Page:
A Not So Mindful Moment: Mornings With OCD

A few weeks ago, I wrote in my journal about a particularly difficult OCD morning. In retrospect, it felt so ridiculous that I now think it was comical. I also think it’s very revealing about how my OCD, which I have personified as Jiminy Cricket from an evil parallel universe, has grown to occasionally derail my life.  I think it might be good to post and share some of my worst OCD days, especially for the few loved ones who have been clued in to my other life.

It was a school day. Before I leave my house, I must check that my candle is not burning and the lid is on, that my window is closed and locked, that my power strip is off, nothing in my room is plugged in, the oven or stove is not on, the dryer is not on, the garage door is locked, and the microwave does not have anything in it. Then I need to check that the front door is locked as I leave. Sometimes I only check once. I usually need to do these things more than once while counting “One one-thousand, two one-thousand, three one-thousand” and looking at them a certain way. Sometimes I need to write them in a notebook or take pictures or record me counting on my cell phone and saying “Nothing is on fire”.  I stare at things very hard while checking and even while I can know that I just checked it, I feel the need to check again and again. If my roommate is still home as I am leaving, leaving will be even harder because I will fear that while she is still there, I will have somehow unconsciously left my candle burning on accident or on purpose (what if I have a split personality that leaves things burning and I am not aware of her).  As I leave my house, I imagine that something catches fire and her being very upset at me for being stupid enough to leave a candle burning to the curling iron on or even worse, that she is hurt. Now I must go back and check the candle.  At least I didn’t take the candle/toaster/curling iron with me that day, like I have done before.
 When I get to my car, I must check that there are no pedestrians on the street. I no longer park in the driveway because I don’t like to back out into the street for fear of hitting a pedestrian; now I just park on the street so I can pull forward and away.  I walk around my car, I check all my mirrors, I get out of my car and check, and then start driving. I drive 5 to 10 miles under the speed limit. That day, I was drinking tea and took a sip while driving 20 mph on an abandoned road. I became overwhelmed by the fear/obsession that for the second that I was sipping the tea, my view was obstructed, a pedestrian suddenly materialized and tried to cross the street, and I did not notice that my car hit them. I tell myself it’s just my OCD and keep driving. One block later, the panic and fear is so strong that even though I know I will be late to class, I retrace my route to check the spot. I drive past it. I pull over, get out of my car, and look at it. I drive past it one more time. Of course, I see nothing, because there was no pedestrian. But “you see, if I did not check, then I would never been certain”, my OCD says.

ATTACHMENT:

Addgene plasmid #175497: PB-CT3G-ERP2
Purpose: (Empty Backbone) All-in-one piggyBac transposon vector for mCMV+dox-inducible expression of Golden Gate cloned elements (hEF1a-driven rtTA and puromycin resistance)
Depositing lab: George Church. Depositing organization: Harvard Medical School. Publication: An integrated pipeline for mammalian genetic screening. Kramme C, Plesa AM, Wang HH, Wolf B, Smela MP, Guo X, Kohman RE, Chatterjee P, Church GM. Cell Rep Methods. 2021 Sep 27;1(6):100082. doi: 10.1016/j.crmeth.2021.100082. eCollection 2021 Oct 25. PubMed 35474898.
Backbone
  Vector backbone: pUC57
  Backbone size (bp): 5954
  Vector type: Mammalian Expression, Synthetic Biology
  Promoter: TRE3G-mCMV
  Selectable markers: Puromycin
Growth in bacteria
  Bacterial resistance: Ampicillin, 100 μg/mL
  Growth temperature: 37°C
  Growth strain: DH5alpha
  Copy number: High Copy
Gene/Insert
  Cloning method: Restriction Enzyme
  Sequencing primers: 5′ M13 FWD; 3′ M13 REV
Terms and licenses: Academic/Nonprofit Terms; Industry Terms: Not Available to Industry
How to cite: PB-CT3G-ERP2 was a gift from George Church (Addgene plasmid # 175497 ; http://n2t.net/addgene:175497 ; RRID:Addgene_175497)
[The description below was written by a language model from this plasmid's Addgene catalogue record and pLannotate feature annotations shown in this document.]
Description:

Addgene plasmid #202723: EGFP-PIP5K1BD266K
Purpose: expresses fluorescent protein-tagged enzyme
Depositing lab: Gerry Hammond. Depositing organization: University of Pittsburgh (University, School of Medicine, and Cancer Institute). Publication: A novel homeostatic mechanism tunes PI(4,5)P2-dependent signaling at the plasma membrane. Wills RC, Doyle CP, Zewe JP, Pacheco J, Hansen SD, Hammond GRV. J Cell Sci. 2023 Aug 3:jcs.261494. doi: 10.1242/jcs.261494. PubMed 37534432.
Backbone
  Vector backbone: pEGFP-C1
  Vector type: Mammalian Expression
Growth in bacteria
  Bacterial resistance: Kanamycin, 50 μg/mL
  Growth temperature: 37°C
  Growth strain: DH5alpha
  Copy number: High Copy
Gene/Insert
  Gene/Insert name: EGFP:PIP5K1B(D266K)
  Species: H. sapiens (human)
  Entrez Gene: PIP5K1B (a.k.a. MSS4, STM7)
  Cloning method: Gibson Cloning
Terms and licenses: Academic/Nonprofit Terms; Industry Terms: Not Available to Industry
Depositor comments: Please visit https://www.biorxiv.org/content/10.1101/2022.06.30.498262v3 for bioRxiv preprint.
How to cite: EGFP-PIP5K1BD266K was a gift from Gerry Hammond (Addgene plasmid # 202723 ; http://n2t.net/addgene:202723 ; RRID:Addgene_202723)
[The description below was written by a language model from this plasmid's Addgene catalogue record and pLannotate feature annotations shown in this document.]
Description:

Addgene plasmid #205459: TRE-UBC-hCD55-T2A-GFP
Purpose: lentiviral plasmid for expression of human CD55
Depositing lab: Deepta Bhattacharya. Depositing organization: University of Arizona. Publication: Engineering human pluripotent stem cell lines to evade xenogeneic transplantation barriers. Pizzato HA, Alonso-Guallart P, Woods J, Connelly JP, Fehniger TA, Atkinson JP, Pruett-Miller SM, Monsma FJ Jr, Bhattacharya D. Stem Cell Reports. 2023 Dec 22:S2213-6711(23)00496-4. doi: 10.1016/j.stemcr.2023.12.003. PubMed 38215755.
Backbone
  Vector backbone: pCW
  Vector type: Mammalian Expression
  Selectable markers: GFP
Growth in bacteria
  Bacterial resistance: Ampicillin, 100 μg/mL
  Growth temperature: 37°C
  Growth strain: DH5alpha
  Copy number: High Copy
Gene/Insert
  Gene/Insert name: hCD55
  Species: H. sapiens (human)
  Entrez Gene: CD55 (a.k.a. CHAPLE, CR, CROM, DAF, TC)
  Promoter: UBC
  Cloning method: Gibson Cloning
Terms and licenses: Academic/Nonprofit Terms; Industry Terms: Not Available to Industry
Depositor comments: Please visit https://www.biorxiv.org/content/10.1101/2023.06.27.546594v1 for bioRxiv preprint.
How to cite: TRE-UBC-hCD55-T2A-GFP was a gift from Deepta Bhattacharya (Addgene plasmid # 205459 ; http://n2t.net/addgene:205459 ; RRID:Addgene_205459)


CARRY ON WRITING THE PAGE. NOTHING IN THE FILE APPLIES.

As I retrace, now I see I am passing kids walking to school. I tell myself to keep going, I saw them safely and happily walking. Then, I pass a cyclist. Now a woman waits to cross the intersection. I am almost there, just a few miles from the university I attend. I am so close, but I can’t stop thinking about each person I have passed on the drive here. The world goes on, each driver around and behind me drives onward as if nothing has happened, because I know in real life nothing has happened. But why is my body and brain sounding the alarm? My heart is pounding, my head feels like it is pressed between two cement blocks, and I feel so tired even though I just started my day. I can’t stop thinking about every person I passed. I must make sure they are OK. So I turned into the Home Depot parking lot just minutes from the university  turned my car around, and retraced my entire route. I knew what I would find as I retraced my route; nothing. I knew everything was OK, that you can’t hit people with your car without noticing, and yet I NEEDED to go back and check.  When the compulsion was done,  I sat in my car for 15 minutes until I was calm. Finally, I drove to school.
 The parking lot is difficult too. I need to pull into a spot where I am certain I will have the least anxiety around having to back out of it. I pick one, but have an obsession  around whether I accidentally bumped the cars around me without my car without noticing. So I walk around my car and their cars to inspect. Of course, nothing happened.

 Everyday, I have all of the same thoughts and rituals, but I still make it to class on time. Most mornings now, I can use what I have learned in therapy to be prepared for the thoughts, fighting them as they come.It feels surprisingly good to just post that on the world wide web for all to see.

What does your OCD look like?


2 thoughts on “A Not So Mindful Moment: Mornings With OCD

  1. It feels like such a relief to realize you are not the only one on this planet that has these thoughts and fears. My OCD has so many things in common with yours, especially regarding the driving.
    How are you managing these days?

    • I know just what you mean! It was such a relief to read the blogs others have about their experience. I am managing much better these days, in part due to some ERP. I’m trying to work through some OCD homework my therapist has given me, but I’m also trying to be proactive about other parts of my health, like just taking time for myself. I hope you are doing well!